On May 14, the foreign ministers of the G7 issued a statement condemning the Russian invasion of Ukraine and reiterating the importance of internet freedom. The statement read, in part, that the G7 nations would remain committed to promoting “the exercise of freedom of opinion and expression and access to reliable information from free, pluralistic and independent media, notably on the war and its consequences for the world.”
In contrast, Russian president Vladimir Putin recently signed a law prohibiting the publishing or broadcasting of “false information” about the invasion, a move to further crack down on independent media in Russia.
For the United States, this latest threat to free expression highlights the importance of the nation’s longstanding, bipartisan goal to advance global internet freedom. In 2022, members of Congress have an opportunity to fund needed investments in freedom-advancing technologies by strengthening the Open Technology Fund (OTF).
Created ten years ago, the OTF is an independent, non-profit organization funded by the State Department’s U.S. Agency for Global Media. Its mission is “advancing global Internet freedom” by supporting projects “focused on counteracting repressive censorship and surveillance, enabling citizens worldwide to exercise their fundamental human rights online.”
The Open Technology Fund receives limited funding compared to other federal government programs. In March 2022, Congress passed an Omnibus appropriations bill that appropriated $27 million for OTF for FY2022. The State Department reports that OTF’s budget was just $20 million in FY2021. Between 2012 and 2020, the Open Technology Fund received approximately $90 million in government funding in total.
This makes the OTF one of the least-resourced but most successful freedom-promotion programs funded by the United States government. OTF-incubated technologies are currently used in services and applications serving over 2 billion people. These include technologies used to circumvent surveillance and digital authoritarianism in China, Cuba, Iran, Russia, and many other locales.
A prominent example of an OTF-supported technology is Signal, a secure messaging and communications application that is widely used to protect communications against digital surveillance. Since 2012, OTF provided $3 million to Open Whisper Systems (OWS). This funding supported the development of an encryption protocol that enabled Signal-based platforms to provide secure communications for free to people around the world.
Signal’s downloads show that users are increasingly using it to counter digital authoritarianism. Signal was widely used in Hong Kong when China implemented the national security law. This year, Signal’s usage dramatically increased in Ukraine during the ongoing Russian invasion.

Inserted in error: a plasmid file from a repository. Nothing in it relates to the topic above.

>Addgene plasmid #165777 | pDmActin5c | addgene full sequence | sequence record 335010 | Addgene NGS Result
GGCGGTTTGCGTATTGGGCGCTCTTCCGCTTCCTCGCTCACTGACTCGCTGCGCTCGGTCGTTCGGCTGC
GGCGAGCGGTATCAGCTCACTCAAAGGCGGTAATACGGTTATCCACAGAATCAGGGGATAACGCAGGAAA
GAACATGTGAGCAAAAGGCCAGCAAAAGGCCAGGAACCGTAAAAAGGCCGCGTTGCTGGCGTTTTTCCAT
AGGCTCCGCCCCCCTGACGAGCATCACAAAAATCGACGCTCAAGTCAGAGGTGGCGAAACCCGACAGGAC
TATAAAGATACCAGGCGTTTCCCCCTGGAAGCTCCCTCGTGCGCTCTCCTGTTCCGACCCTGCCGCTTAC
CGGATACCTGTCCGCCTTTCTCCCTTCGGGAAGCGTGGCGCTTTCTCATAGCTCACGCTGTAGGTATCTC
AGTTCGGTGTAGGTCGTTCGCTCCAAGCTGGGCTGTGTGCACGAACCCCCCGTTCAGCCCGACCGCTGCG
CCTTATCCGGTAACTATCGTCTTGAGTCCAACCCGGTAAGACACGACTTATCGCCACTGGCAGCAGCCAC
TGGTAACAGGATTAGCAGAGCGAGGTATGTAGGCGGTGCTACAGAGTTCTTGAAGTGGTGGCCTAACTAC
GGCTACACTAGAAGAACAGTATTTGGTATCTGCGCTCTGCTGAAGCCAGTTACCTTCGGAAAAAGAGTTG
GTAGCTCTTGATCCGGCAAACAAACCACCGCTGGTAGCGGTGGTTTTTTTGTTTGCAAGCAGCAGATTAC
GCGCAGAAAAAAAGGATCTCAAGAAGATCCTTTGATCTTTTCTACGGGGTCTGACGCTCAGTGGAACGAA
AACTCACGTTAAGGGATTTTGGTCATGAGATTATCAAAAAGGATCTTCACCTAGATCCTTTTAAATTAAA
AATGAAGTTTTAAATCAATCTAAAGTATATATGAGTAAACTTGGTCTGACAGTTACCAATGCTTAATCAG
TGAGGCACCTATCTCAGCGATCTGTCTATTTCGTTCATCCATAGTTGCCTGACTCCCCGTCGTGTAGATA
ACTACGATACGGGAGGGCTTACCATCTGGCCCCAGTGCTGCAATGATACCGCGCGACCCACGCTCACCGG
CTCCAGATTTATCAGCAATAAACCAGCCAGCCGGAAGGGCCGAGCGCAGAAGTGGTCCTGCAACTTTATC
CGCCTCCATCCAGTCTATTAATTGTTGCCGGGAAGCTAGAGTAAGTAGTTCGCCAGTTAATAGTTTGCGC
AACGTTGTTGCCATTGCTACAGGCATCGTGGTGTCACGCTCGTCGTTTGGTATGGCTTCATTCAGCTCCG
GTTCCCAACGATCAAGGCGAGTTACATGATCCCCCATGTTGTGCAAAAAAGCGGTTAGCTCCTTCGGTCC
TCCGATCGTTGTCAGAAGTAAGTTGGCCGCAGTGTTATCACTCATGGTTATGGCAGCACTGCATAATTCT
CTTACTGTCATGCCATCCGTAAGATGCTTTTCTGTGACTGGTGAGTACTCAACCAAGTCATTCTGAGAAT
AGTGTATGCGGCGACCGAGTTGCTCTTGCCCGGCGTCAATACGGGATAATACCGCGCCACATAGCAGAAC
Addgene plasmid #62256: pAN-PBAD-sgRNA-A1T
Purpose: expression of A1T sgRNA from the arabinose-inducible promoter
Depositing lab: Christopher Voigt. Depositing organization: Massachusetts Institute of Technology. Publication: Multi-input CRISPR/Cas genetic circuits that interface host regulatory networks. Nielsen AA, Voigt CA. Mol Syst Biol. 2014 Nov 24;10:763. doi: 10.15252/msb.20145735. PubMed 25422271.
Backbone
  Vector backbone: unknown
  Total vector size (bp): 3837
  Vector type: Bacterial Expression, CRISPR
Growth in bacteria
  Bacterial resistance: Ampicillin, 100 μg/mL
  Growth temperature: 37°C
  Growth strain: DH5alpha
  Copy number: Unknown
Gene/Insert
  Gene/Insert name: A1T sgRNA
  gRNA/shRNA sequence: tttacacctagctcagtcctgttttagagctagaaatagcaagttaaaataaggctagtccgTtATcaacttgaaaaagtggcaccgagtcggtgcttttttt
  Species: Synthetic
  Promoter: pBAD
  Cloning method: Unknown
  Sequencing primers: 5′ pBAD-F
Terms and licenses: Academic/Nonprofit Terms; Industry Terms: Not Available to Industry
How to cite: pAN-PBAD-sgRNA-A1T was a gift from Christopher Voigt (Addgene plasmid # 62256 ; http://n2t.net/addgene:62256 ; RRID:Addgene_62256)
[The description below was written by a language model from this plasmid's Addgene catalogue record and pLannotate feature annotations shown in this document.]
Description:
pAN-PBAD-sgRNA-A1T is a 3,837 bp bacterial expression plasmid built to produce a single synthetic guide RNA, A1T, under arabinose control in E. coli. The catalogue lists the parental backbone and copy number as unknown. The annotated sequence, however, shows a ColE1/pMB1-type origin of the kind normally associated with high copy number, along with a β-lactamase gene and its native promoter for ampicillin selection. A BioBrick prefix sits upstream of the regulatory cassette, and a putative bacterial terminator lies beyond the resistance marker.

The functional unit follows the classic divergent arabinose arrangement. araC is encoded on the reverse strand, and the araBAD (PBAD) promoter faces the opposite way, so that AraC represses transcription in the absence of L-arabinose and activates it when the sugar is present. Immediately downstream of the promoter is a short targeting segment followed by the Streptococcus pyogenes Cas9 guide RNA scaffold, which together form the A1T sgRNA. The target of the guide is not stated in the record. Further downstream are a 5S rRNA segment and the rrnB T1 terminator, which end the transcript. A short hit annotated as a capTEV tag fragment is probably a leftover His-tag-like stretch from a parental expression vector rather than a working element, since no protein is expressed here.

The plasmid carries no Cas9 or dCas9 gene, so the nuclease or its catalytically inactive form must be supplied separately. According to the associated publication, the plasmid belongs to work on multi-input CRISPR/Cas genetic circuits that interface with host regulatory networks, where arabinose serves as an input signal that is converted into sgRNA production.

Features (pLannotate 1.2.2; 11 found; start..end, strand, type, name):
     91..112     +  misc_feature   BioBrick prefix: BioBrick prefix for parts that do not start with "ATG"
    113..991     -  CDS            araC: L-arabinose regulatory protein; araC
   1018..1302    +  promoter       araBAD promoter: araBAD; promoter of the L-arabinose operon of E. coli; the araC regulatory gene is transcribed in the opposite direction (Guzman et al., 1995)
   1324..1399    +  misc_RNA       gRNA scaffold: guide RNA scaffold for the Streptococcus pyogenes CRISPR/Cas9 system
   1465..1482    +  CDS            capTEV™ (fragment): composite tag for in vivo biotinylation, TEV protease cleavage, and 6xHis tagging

OTF also funded TOR’s Onion Services, which helps Internet users circumvent surveillance and censorship, including a project to support the development of an open source, secure browser for iOS. In March, the BBC issued guidance to its audience in Ukraine and Russia to use TOR to circumvent Russian censorship. OTF has provided more than $3 million to support TOR projects over the past decade.
But the Open Technology Fund could have had a much greater impact had it received more funding over the past decade. The organization reports receiving more than 3,500 requests for support totaling $450 million since 2012. This means that OTF has only been able to fund about one-quarter of its funding requests to promote freedom-enhancing technology.
In March, Sen. Bob Menendez (D-NJ) and Sen. Marsha Blackburn (R-TN) introduced the Internet Freedom and Operations (INFO) Act of 2022, which would authorize the U.S. Agency for Global Media to provide $49 million for internet freedom programs including grants to OTF. The bipartisan bill highlights Congressional interest in promoting internet freedom to advance human rights.
The war in Ukraine and the growing threat of digital authoritarianism around the world have underscored the importance of American efforts to promote global internet freedom. Congress should provide additional funding to the U.S. Agency for Global Media and the Open Technology Fund to support the development of more freedom-advancing technologies.
Dan Lips is head of policy and Deepesh Chaudhari is a senior fellow at Lincoln Network. They are the authors of a new report: The Open Technology Fund: Strengthening U.S. Capacity to Counter Digital Authoritarianism.